Editorial voices from the U.S., elsewhere
Excerpts from recent editorials in newspapers in the United States and abroad as compiled by the Associated Press:
In 1979, Hamid Abutalebi was among the Iranian radicals who illegally seized the U.S. Embassy in Tehran and held 52 Americans for 444 days.
Today, he wants a U.S. visa so he can enter this country and serve as Iran’s ambassador to the United Nations. This request is an insult to America.
Many younger Americans weren’t alive when Iranian demonstrators burst through the doors at the American embassy and took everyone inside hostage. Some were beaten and tortured. Others were forced to undergo mock executions or play Russian roulette.
Not surprisingly, Abutalebi argues he was an interpreter and negotiator. Not someone who had a pistol or rifle in his hand. But there’s no difference between these roles. He was a terrorist who was part of this criminal mob. He has no business in this country.
Abutalebi’s selection as Iran’s envoy to the U.N. is an obvious slap in this country’s face. President Obama must return the favor.
U.S. Secretary of State John Kerry sounds frustrated and exhausted. No wonder. He has shuttled time and again to the Middle East to meet a self-imposed late April deadline for a “framework” that could lead to an Israeli-Palestinian peace deal.
But the talks are on the verge of collapse. Let them.
“There are limits to the amount of time and effort that the United States can spend if the parties themselves are unwilling to take constructive steps in order to be able to move forward,” Kerry told reporters last week. We’re at those limits.
Kerry also said the peace process needs a “reality check.” We’d say it also needs the U.S. to substitute tough love for denial of the obvious. What would happen if Kerry told the Israelis and Palestinians, Call us when you’re ready to make the serious compromises necessary for a deal. Otherwise, we have pressing issues elsewhere in the world.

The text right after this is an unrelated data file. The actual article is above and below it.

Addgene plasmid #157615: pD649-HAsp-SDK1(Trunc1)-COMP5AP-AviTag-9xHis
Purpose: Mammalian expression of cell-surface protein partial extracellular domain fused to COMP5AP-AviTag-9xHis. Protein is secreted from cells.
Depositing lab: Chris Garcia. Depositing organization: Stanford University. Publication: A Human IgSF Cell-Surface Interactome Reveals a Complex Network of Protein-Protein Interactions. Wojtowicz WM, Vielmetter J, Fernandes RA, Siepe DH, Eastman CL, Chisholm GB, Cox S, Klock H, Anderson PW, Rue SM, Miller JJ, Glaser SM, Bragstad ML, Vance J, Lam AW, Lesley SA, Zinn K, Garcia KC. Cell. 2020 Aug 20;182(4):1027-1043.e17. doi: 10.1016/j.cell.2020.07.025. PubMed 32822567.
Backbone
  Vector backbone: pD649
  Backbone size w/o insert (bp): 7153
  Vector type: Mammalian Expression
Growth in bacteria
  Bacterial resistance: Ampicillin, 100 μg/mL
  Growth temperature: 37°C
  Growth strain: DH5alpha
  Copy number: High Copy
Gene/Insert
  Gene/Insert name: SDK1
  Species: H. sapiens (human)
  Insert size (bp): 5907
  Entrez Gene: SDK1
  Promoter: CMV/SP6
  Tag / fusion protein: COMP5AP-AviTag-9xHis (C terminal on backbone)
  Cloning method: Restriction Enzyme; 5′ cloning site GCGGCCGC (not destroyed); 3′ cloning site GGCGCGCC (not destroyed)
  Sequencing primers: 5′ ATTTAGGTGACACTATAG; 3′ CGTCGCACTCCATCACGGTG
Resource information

Secretary Kerry, let’s say exactly that.
Everyone knows the broad outlines of a deal – the necessary land swaps and security arrangements. And everyone knows the formidable obstacles.
The U.S. has devoted enough energy to trying, at least for now. Whether it’s a quest for peace in the region, or for history’s warm smile, or for ultimate credibility as diplomats, American presidents and secretaries of state have been mesmerized, and ultimately disappointed, reaching for this elusive goal. Time to step back.
U.S. Defense Secretary Chuck Hagel started his first visit to China since taking office on Monday.
Describing his three-day trip as a journey to boost trust, openness and transparency between Beijing and Washington, Hagel said the Chinese are his “friends,” stressing the United States’ “pivot to Asia” is “not a contain-China strategy.” But in an interview with Japan’s Nikkei newspaper, Hagel criticized China’s Air Defense Identification Zone over the East China Sea calling it provocative and unilateral, and laying misplaced blame on China for rising tensions in one of the most geopolitically sensitive areas.
As the new defense secretary, Hagel has to be informed of some basic facts.
China’s establishment of an ADIZ is a legitimate move, which conforms to the U.N. Charter and is aimed at ensuring stability, while the escalating tension was initially ignited by Tokyo’s illegal “nationalization” of China’s Diaoyu Islands in 2012.
In fact, the growing assertiveness of Japan can be partly attributed to the United States, as the irresponsible remarks by some U.S. politicians have emboldened the rightist forces in Japan.
As the world’s two largest economies, China and the U.S. have a shared interest in a stable environment to facilitate economic prosperity. Neither country, nor the global economy, can afford confrontation or conflict.